Authored by Dr. Sherifa D. Zuhur. | March 2005


As similar battles against Islamist extremists are being waged in Iraq today, it seems clear that the future of U.S.-Saudi relations is contingent on a redefinition of the two countries? interests. Both have high stakes in the future of the war on terror in the region. American policymakers and military leadership urgently need to comprehend clearly the nature and interests of the ?Islamic threat? in Saudi Arabia, as well as other broadly defined arguments swirling around the war on terror. Some have accused the Kingdom of gross sponsorship of terrorism. Yet they should distinguish the sectarian origins of Wahhabism from the new Islamic and Islamist discourses emerging in that country.

As the U.S. policy for the global war on terror recommends the ?forwarding of freedom? and prevention of ?failed states,? Saudi Arabia?s reform movement has assumed new importance as well. U.S. policymakers should determine future courses of action in light of the various pitfalls inherent in bolstering authoritarianism, empowering reform, treating the Kingdom as an essentially unwelcome ex-ally, or abandoning it in the event of a serious challenge. The future of security in Saudi Arabia is related to the future of political, educational, administrative, and social reforms. Current U.S. strategy calls for the attainment of both aims.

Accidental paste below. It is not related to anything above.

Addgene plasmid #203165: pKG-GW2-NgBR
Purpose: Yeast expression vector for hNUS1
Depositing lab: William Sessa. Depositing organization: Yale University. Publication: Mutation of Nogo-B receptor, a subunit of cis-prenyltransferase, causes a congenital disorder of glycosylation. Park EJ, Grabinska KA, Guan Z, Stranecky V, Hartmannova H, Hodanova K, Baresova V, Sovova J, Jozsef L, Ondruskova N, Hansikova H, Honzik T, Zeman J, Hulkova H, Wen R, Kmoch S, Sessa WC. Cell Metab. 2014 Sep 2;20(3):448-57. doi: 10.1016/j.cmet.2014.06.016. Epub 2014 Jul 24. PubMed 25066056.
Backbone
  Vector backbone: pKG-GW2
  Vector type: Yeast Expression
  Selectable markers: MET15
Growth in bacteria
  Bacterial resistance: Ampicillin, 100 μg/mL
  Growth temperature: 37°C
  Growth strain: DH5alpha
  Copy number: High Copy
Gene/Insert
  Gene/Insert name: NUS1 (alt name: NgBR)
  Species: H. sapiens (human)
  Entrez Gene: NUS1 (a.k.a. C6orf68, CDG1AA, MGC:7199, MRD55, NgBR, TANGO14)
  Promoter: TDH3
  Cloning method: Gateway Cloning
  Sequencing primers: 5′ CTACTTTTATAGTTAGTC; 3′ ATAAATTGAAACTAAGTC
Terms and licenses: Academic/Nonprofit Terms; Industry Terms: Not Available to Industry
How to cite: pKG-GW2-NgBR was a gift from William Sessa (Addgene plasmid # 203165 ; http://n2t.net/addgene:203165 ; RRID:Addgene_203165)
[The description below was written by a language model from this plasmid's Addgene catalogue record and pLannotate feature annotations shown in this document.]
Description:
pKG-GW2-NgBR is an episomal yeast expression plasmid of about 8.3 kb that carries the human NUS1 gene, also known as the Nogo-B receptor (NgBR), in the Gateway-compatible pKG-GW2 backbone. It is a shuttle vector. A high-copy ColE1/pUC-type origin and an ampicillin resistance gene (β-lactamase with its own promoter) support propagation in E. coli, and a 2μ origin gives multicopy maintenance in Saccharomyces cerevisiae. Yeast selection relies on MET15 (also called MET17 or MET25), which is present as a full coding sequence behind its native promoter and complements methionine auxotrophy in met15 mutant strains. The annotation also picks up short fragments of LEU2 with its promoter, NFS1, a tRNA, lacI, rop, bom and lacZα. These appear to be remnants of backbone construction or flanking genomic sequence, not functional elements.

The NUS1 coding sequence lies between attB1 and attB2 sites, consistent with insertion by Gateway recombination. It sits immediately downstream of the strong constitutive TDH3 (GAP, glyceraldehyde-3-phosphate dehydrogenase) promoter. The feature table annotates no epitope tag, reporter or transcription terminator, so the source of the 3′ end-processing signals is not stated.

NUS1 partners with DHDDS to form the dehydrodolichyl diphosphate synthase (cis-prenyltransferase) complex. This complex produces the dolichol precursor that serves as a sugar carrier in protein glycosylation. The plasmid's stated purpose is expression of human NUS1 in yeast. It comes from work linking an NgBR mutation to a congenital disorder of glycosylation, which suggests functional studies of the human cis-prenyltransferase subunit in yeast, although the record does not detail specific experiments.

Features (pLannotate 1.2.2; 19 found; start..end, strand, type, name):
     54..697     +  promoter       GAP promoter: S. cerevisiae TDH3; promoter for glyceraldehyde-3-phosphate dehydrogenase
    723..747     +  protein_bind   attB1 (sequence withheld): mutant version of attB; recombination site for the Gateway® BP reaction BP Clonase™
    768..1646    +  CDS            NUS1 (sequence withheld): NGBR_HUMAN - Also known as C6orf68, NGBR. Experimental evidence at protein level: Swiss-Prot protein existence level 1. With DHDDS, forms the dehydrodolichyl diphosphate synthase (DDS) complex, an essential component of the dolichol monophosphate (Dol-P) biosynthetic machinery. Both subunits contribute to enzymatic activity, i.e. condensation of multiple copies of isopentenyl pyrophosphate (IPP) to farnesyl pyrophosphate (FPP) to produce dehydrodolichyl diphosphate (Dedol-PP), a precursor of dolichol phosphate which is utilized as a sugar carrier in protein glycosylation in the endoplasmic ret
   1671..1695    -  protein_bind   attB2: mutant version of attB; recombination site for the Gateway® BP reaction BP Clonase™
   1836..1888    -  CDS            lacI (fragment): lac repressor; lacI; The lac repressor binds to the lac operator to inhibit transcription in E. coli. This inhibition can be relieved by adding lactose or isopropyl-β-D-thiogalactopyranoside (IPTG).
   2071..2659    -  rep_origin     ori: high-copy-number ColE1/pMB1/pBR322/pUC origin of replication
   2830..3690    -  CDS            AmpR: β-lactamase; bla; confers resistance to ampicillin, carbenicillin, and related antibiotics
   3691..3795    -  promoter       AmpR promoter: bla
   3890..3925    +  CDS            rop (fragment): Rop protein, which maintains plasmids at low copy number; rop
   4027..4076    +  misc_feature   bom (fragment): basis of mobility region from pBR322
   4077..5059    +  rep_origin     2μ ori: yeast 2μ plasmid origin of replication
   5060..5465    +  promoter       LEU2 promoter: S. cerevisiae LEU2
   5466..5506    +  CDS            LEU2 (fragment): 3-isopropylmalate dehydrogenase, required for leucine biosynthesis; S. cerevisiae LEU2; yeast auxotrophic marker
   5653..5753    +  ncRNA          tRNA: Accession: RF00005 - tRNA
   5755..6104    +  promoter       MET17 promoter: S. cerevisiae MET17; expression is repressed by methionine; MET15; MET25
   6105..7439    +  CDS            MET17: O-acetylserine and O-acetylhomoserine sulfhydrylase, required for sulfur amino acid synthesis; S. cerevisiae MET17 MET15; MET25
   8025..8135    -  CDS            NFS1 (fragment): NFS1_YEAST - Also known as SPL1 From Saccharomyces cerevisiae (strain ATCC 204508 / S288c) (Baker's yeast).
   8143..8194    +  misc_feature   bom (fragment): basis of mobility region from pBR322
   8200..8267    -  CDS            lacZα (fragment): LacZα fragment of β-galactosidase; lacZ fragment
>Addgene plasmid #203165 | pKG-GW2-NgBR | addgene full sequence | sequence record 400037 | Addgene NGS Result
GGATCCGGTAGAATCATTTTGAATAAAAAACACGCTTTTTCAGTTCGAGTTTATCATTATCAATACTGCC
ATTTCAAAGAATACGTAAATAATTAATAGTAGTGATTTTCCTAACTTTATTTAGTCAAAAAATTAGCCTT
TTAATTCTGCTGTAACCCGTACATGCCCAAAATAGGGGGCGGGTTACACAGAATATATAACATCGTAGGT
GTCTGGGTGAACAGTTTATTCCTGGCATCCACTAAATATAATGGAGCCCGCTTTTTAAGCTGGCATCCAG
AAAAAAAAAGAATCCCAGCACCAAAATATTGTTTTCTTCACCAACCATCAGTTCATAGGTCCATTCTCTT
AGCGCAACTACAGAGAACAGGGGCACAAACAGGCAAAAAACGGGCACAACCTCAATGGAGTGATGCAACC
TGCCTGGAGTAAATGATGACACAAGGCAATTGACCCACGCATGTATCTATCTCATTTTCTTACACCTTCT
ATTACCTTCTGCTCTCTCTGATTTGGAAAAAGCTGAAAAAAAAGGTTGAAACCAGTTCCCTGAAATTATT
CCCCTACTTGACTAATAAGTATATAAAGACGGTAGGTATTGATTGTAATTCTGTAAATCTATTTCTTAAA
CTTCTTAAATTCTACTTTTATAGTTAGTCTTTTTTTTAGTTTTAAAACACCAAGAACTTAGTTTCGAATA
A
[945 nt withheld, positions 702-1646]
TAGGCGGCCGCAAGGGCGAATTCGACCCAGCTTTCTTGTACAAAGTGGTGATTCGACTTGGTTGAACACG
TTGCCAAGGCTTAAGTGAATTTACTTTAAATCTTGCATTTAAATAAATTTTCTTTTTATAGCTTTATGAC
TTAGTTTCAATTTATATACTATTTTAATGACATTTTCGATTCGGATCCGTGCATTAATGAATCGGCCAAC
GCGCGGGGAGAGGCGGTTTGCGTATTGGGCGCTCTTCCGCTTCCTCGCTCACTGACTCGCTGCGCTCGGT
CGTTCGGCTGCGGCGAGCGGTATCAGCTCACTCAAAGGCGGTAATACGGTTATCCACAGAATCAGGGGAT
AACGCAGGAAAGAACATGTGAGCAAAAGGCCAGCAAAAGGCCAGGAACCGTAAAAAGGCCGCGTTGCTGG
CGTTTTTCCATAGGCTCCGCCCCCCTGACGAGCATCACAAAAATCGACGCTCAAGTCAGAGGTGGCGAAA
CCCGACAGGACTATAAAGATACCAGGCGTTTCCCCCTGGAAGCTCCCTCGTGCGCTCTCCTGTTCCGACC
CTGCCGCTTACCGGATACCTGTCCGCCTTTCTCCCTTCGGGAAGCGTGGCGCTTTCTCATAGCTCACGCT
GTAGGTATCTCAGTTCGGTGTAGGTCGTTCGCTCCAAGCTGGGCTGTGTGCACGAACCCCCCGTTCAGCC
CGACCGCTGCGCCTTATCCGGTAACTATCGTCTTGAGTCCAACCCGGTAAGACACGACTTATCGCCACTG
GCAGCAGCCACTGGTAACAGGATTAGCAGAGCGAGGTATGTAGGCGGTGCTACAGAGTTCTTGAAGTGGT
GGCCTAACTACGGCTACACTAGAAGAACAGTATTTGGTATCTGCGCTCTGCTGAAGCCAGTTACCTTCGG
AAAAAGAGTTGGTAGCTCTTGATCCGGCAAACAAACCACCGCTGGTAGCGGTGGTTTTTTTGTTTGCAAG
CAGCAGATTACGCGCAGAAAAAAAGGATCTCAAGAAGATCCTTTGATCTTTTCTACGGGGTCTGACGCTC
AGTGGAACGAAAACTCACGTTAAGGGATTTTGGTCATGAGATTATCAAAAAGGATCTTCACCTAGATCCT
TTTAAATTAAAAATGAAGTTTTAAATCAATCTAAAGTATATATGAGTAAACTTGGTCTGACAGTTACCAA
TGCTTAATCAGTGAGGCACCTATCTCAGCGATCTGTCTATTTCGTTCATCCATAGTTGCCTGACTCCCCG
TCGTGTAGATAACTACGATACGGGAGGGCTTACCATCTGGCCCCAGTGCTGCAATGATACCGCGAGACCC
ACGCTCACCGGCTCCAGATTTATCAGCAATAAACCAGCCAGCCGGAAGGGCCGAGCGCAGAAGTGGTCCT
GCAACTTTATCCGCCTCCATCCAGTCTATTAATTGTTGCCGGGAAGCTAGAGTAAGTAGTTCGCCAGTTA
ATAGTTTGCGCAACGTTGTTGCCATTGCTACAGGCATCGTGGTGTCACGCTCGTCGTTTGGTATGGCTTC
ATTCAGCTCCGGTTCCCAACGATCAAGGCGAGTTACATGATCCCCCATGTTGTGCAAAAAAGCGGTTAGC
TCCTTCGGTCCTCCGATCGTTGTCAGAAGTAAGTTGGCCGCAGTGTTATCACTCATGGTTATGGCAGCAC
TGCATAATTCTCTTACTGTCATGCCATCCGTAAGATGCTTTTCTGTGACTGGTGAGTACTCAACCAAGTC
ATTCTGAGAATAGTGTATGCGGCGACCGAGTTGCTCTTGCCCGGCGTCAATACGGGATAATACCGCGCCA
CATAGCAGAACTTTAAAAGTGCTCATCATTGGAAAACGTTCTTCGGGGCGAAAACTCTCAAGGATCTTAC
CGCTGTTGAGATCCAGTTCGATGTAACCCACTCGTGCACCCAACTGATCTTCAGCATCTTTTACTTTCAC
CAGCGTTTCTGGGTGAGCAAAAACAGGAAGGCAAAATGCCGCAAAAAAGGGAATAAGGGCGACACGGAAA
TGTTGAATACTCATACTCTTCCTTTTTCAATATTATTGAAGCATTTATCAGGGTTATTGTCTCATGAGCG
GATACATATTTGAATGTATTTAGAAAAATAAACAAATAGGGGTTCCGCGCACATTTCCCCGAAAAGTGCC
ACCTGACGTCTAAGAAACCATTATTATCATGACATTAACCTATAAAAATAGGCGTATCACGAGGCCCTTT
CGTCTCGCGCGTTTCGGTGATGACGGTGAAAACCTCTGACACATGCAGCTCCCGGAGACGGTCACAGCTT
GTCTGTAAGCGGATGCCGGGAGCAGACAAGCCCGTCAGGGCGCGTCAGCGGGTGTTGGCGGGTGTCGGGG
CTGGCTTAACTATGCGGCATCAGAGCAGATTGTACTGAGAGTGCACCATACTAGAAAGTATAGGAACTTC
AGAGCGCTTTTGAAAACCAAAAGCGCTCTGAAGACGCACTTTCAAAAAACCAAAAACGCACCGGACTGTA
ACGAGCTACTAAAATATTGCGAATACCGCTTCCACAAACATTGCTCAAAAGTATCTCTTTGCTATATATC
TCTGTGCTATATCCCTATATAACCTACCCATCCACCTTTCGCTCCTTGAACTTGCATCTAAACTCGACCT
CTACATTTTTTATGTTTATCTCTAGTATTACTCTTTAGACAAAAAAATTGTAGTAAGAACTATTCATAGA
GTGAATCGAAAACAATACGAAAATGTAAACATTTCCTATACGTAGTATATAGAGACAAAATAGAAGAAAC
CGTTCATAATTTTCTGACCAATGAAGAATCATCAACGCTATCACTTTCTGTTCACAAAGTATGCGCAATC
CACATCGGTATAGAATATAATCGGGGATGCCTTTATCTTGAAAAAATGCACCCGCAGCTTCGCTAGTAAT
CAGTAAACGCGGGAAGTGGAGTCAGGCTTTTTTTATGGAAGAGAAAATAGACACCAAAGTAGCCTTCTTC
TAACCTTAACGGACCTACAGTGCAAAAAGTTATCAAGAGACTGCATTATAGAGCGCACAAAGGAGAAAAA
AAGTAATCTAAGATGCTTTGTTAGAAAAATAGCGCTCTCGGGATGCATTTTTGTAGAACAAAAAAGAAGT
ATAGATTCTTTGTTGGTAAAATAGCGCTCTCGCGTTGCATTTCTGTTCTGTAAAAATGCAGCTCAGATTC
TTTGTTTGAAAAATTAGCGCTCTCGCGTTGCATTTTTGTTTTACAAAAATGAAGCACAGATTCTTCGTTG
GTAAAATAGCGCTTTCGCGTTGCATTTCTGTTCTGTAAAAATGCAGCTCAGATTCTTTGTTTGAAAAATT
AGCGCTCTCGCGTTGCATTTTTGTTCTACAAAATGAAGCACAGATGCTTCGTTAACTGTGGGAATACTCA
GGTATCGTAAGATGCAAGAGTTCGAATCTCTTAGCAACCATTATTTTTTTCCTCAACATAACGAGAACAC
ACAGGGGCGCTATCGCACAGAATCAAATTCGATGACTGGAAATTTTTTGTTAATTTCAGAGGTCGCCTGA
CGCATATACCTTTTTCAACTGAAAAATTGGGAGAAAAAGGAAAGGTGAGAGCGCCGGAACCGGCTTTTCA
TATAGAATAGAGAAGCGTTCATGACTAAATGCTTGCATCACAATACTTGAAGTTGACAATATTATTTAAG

Principal recommendations for U.S. policymakers include:

  1. Developing a well-established plan in the event of catastrophic events in the Kingdom.
  2. Creating, facilitating, and participating in ad hoc and formal multination discussions of antiterrorism and its relationship to democratic or other reforms.
  3. Responding to Saudi conventional military and security needs and proposals regarding Gulf Cooperation Council (GCC) force or multinational Muslim force creation.
  4. Encouraging Saudi improvement and modernization of the General Intelligence Presidency, the Saudi intelligence service, including the areas of research, human intelligence, and strategic thinking.
  5. Urging Saudi responsiveness to international efforts to improve human, legal, and workers? (international) rights. This might be bolstered by the development of a Bill of Rights.
  6. Examining and more carefully analyzing the influence of Saudi `ulama and Islamic institutions in the Kingdom and upon the progress of reform and democratization in neighboring countries.
  7. Monitoring the impact on Saudi Arabia of the security situation in Iraq, and eliciting allies? cooperation in monitoring travel for religious purposes in the Kingdom and regionally.
  8. Encouraging the Saudi government in its efforts to increase political participation and administrative transparency.